The American Civil Liberties Union, joined by a labor union and a law firm that specializes in representing employees, filed a written charge on Tuesday against Facebook with the EEOC, the federal agency that enforces anti-discrimination laws in the workplace.
The charge asks for an investigation of the social media company and an injunction against what it calls discriminatory practices at a company with a sizable influence over the U.S. labor market. It also claims Facebook’s system violates anti-discrimination provisions of the 1964 Civil Rights Act.
The social network has faced sustained criticism for years that it fails to stop discriminatory ads of various kinds, from housing ads that exclude certain races to job ads targeted only at younger workers. In August, Facebook said it would remove 5,000 targeted advertising options from its platform in an effort to prevent discrimination.
Through precise targeting of ads to men, potentially millions of women were denied the ability to see job ads by employers on Facebook, according to a statement from the ACLU, the Communications Workers of America and the Outten & Golden law firm. (CWA represents some NBC News employees.)
The charge to the EEOC on Tuesday alleges that gender-based discrimination is still designed into Facebook’s self-serve ad system because it automatically asks someone creating a new ad if they want to target to a specific gender.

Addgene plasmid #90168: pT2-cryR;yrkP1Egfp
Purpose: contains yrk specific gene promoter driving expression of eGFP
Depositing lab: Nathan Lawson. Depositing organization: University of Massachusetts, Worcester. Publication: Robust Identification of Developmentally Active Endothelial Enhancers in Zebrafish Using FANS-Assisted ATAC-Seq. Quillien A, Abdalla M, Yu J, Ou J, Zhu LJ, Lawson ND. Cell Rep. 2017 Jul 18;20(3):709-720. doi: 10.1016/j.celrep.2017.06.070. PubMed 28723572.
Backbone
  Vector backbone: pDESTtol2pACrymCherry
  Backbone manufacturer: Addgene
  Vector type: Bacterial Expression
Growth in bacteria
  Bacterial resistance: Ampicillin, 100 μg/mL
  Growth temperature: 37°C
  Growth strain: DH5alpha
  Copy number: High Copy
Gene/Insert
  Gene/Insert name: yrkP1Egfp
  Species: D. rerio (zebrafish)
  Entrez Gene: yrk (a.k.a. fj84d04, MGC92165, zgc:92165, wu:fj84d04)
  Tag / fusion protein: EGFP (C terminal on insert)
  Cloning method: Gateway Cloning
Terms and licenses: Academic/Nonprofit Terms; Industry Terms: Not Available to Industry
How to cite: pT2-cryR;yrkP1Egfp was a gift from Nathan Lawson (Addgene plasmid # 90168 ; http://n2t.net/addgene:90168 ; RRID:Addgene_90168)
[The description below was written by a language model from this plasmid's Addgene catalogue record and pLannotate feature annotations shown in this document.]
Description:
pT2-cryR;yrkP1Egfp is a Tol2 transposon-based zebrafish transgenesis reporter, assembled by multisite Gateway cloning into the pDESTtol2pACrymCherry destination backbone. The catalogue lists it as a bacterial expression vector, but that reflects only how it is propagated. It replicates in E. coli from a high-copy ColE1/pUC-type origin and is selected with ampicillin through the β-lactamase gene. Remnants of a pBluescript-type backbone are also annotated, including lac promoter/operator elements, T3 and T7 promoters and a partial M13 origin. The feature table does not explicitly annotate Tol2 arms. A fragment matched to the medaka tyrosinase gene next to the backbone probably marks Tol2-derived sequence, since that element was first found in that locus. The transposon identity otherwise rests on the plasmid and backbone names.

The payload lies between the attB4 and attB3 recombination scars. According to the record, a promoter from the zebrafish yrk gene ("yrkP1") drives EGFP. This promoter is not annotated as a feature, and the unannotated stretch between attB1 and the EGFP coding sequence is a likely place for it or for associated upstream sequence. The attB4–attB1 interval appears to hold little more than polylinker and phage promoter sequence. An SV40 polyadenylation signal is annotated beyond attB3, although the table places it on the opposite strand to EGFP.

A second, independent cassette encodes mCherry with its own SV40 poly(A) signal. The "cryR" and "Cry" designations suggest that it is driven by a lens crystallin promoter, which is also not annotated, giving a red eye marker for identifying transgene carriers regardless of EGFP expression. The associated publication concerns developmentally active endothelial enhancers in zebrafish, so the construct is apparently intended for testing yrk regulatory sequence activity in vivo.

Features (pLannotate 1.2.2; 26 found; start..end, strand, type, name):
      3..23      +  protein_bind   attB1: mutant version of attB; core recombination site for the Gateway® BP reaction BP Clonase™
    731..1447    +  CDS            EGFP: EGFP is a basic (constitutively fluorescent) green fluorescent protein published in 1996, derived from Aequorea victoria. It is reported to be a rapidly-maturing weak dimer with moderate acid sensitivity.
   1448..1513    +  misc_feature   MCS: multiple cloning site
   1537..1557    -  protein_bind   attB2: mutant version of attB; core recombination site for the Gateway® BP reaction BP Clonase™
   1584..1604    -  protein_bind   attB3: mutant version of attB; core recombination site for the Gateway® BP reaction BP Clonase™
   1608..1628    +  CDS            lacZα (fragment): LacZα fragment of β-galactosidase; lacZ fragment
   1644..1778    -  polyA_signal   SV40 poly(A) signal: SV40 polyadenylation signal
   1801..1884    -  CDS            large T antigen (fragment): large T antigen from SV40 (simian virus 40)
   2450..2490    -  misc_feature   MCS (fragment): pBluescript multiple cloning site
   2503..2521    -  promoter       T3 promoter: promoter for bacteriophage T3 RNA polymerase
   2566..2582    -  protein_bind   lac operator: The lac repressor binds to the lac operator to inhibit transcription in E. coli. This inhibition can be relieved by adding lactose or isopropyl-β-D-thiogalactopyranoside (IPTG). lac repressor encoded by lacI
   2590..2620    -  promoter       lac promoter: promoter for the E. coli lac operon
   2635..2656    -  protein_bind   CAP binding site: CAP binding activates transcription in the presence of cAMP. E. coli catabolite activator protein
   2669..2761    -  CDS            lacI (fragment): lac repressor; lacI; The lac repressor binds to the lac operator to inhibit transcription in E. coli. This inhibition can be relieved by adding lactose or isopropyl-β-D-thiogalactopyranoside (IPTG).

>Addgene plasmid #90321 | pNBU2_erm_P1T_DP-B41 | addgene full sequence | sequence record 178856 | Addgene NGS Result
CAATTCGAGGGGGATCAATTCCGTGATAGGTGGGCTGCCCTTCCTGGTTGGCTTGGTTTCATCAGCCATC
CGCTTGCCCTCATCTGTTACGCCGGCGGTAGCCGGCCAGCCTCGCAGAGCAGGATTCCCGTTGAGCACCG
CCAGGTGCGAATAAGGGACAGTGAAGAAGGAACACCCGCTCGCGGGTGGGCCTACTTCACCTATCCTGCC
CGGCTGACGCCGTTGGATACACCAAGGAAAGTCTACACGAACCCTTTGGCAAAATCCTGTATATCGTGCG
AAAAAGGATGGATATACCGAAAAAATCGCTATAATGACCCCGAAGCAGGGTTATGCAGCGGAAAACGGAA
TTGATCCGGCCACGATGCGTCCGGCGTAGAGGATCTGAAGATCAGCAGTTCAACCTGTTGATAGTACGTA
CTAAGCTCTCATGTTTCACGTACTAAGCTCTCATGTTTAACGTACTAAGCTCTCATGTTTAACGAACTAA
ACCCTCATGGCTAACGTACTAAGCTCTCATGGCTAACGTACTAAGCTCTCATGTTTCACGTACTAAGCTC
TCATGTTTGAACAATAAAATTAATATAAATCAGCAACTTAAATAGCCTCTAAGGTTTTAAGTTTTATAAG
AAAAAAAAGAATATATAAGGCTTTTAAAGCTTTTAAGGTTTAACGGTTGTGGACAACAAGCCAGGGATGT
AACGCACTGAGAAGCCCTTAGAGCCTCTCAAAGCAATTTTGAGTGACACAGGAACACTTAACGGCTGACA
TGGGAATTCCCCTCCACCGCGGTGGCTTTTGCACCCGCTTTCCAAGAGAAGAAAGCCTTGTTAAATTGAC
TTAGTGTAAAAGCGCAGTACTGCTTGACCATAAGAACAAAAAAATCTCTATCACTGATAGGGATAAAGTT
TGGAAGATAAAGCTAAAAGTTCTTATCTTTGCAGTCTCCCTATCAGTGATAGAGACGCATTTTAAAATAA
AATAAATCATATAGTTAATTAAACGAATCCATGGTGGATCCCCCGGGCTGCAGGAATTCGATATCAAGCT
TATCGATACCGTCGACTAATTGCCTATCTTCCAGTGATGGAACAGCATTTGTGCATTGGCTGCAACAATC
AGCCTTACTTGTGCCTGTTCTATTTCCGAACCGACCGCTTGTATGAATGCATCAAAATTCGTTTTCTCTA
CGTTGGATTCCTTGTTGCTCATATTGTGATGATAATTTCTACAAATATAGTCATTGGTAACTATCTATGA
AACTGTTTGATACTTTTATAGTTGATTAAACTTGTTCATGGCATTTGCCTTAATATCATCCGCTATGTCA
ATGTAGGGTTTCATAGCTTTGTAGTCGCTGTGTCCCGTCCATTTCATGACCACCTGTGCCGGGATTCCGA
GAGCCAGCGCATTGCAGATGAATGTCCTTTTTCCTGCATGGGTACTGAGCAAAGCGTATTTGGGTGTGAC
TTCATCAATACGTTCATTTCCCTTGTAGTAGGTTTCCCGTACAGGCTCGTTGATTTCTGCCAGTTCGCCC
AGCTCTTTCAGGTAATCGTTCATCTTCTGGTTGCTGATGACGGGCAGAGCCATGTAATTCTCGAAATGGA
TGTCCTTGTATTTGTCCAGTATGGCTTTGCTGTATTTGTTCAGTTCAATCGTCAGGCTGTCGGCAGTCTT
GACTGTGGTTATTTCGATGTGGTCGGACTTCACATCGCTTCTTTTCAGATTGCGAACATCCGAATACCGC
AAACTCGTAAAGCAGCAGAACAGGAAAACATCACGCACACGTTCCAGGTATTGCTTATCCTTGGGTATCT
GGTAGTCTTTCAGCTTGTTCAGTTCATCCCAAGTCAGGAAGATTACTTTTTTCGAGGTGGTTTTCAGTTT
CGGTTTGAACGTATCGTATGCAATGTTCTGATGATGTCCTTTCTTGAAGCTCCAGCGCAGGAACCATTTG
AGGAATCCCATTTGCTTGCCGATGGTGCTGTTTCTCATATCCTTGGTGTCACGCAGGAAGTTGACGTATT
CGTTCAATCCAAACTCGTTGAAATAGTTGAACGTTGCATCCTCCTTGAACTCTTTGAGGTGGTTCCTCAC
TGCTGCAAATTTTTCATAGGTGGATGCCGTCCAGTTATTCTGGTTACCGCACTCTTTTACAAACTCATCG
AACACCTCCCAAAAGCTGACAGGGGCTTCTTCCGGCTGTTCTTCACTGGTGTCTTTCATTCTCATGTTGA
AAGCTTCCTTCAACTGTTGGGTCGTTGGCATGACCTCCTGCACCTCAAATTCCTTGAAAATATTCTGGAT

“Facebook makes this discrimination achievable through a quick and easy process,” the charge says.
“Any employer, employment agency, corporation, or individual who has a Facebook page can create and purchase a paid ad that will be sent to other Facebook users within minutes of Facebook receiving payment for the ad,” it says.
Facebook said it was prepared to defend both its policies and practices.
"There is no place for discrimination on Facebook; it’s strictly prohibited in our policies,” Joe Osborne, a Facebook spokesperson, said in a statement. “We look forward to defending our practices once we have an opportunity to review the complaint.”
Facebook is the second-largest player in the online advertising world after Google thanks to the financial success of ads that run in the Facebook News Feed, on Instagram and in other parts of its network.
Millions of companies place ads on Facebook every month for jobs or other reasons, and although Facebook prohibits advertisers from placing posts that are discriminatory or otherwise unlawful, the size of the ad business has made it difficult for the social network to police advertisers without cutting into profits.
The organizations also filed discrimination charges with the EEOC against 10 employers who have advertised on Facebook and who, according to the filings, used gender-based ad targeting to limit female applicants.
The employers include companies involved in moving services, roofing, auto repair, window replacement, retail and home security installation.
If not for Facebook’s precise ad targeting, the charge against Facebook says, women “would have clicked on those employment ads in order to learn more about those opportunities and pursue them.”
Like other internet companies, Facebook has some immunity for unlawful content posted on its services under a 1996 law known as the Communications Decency Act.
The charge to the EEOC alleges that immunity should not apply, asserting that Facebook is not simply an “intermediary” selling ads but that Facebook provides “nearly all of the necessary functions of an employment agency and marketing firm.”